Populations left behind during climate-driven range shifts can persist in enclaves of benign environmental conditions within an inhospitable regional climate. Such climate relicts exist in numerous plant and animal species worldwide, yet our knowledge of them is fragmented and lacks a general framework. Here we synthesize the empirical evidence considering (a) relict habitats, (b) abiotic and biotic constraints on population dynamics, (c) mechanisms promoting population persistence, and (d) uncertainties concerning their future prospects. We identify three major types of climate relicts: (a) those constrained primarily by climate-driven abiotic factors, (b) those restricted to areas that are inaccessible to antagonistic species for climatic reasons, and (c) those requiring a host or mutualistic species that is itself limited by climate. Understanding the formation and functioning of climate relicts is essential for their conservation and for our understanding of the response of species and populations to climate change.
In this review, we show how climate affects species, communities, and ecosystems, and why many responses from the species to the biome level originate from the interaction between the species’ ecological niche and changes in the environmental regime in both space and time. We describe a theory that allows us to understand and predict how marine species react to climate-induced changes in ecological conditions, how communities form and are reconfigured, and so how biodiversity is arranged and may respond to climate change. Our study shows that the responses of species to climate change are therefore intelligible—that is, they have a strong deterministic component and can be predicted.
Water vapor is the dominant greenhouse gas, the most important gaseous source of infrared opacity in the atmosphere. As the concentrations of other greenhouse gases, particularly carbon dioxide, increase because of human activity, it is centrally important to predict how the water vapor distribution will be affected. To the extent that water vapor concentrations increase in a warmer world, the climatic effects of the other greenhouse gases will be amplified. Models of the Earth’s climate indicate that this is an important positive feedback that increases the sensitivity of surface temperatures to carbon dioxide by nearly a factor of two when considered in isolation from other feedbacks, and possibly by as much as a factor of three or more when interactions with other feedbacks are considered. Critics of this consensus have attempted to provide reasons why modeling results are overestimating the strength of this feedback.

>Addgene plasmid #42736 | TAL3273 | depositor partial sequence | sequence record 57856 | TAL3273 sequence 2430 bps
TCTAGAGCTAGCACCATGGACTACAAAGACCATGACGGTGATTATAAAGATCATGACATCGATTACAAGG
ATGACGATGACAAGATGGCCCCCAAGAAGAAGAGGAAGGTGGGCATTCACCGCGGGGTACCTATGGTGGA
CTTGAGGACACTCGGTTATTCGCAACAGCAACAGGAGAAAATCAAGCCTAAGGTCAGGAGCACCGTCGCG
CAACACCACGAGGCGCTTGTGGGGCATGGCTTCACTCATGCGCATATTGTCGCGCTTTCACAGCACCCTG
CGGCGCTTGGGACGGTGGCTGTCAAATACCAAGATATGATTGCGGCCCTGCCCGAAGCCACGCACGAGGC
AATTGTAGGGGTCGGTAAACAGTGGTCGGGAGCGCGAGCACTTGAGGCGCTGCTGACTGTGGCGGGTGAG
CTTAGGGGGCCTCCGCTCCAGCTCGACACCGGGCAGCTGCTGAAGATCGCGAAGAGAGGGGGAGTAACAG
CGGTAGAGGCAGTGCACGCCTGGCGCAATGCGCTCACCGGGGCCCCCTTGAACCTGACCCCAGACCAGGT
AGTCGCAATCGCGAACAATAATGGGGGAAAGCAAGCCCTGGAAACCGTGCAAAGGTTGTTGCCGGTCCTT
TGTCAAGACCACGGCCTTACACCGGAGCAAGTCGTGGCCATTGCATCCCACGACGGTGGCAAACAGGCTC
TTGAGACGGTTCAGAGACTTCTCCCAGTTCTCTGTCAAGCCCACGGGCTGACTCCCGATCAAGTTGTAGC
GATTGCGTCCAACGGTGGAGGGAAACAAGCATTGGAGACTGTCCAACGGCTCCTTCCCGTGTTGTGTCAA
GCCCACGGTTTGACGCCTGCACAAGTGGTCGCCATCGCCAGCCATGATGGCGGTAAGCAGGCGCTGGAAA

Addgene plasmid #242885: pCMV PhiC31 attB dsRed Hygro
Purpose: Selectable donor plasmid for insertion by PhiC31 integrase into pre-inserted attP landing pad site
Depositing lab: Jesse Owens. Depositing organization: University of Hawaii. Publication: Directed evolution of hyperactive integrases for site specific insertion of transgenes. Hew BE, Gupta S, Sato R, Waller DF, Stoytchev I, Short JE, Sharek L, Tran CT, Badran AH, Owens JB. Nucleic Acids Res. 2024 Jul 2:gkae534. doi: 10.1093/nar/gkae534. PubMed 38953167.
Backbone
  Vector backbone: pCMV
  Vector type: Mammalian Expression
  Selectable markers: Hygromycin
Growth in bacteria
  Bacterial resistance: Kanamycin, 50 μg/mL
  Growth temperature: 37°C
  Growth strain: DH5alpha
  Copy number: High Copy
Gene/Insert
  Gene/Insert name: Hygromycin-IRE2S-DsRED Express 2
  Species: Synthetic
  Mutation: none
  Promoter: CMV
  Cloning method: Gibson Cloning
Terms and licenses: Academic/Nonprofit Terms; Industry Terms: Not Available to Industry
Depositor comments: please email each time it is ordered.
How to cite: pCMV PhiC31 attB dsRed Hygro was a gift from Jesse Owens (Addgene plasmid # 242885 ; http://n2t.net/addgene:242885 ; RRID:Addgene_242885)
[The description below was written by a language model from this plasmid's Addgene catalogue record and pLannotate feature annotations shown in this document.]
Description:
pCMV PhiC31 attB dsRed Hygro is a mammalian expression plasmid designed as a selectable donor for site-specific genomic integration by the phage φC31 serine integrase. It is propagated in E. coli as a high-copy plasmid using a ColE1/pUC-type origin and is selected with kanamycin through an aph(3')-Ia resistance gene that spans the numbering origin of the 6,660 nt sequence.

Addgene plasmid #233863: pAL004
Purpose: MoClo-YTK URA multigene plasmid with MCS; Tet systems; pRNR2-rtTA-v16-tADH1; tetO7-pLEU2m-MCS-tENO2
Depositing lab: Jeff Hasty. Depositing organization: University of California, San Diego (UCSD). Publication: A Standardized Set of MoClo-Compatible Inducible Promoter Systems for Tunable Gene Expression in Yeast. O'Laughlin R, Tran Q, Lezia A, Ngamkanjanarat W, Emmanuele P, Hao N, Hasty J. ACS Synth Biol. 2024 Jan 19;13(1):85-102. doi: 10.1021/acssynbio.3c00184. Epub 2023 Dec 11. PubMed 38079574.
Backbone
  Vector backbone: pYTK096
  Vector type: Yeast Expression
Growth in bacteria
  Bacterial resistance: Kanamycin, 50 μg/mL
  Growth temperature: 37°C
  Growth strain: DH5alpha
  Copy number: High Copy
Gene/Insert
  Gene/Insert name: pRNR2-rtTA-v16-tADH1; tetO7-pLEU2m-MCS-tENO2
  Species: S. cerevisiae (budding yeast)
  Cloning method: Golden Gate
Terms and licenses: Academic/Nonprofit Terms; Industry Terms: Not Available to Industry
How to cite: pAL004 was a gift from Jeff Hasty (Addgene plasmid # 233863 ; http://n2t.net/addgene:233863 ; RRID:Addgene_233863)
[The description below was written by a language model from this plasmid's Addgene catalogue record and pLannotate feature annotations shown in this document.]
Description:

Our uncertainty concerning climate sensitivity is disturbing. The range most often quoted for the equilibrium global mean surface temperature response to a doubling of CO2 concentrations in the atmosphere is 1.5°C to 4.5°C. If the Earth lies near the upper bound of this sensitivity range, climate changes in the twenty-first century will be profound. The range in sensitivity is primarily due to differing assumptions about how the Earth’s cloud distribution is maintained; all the models on which these estimates are based possess strong water vapor feedback. If this feedback is, in fact, substantially weaker than predicted in current models, sensitivities in the upper half of this range would be much less likely, a conclusion that would clearly have important policy implications. In this review, we describe the background behind the prevailing view on water vapor feedback and some of the arguments raised by its critics, and attempt to explain why these arguments have not modified the consensus within the climate research community.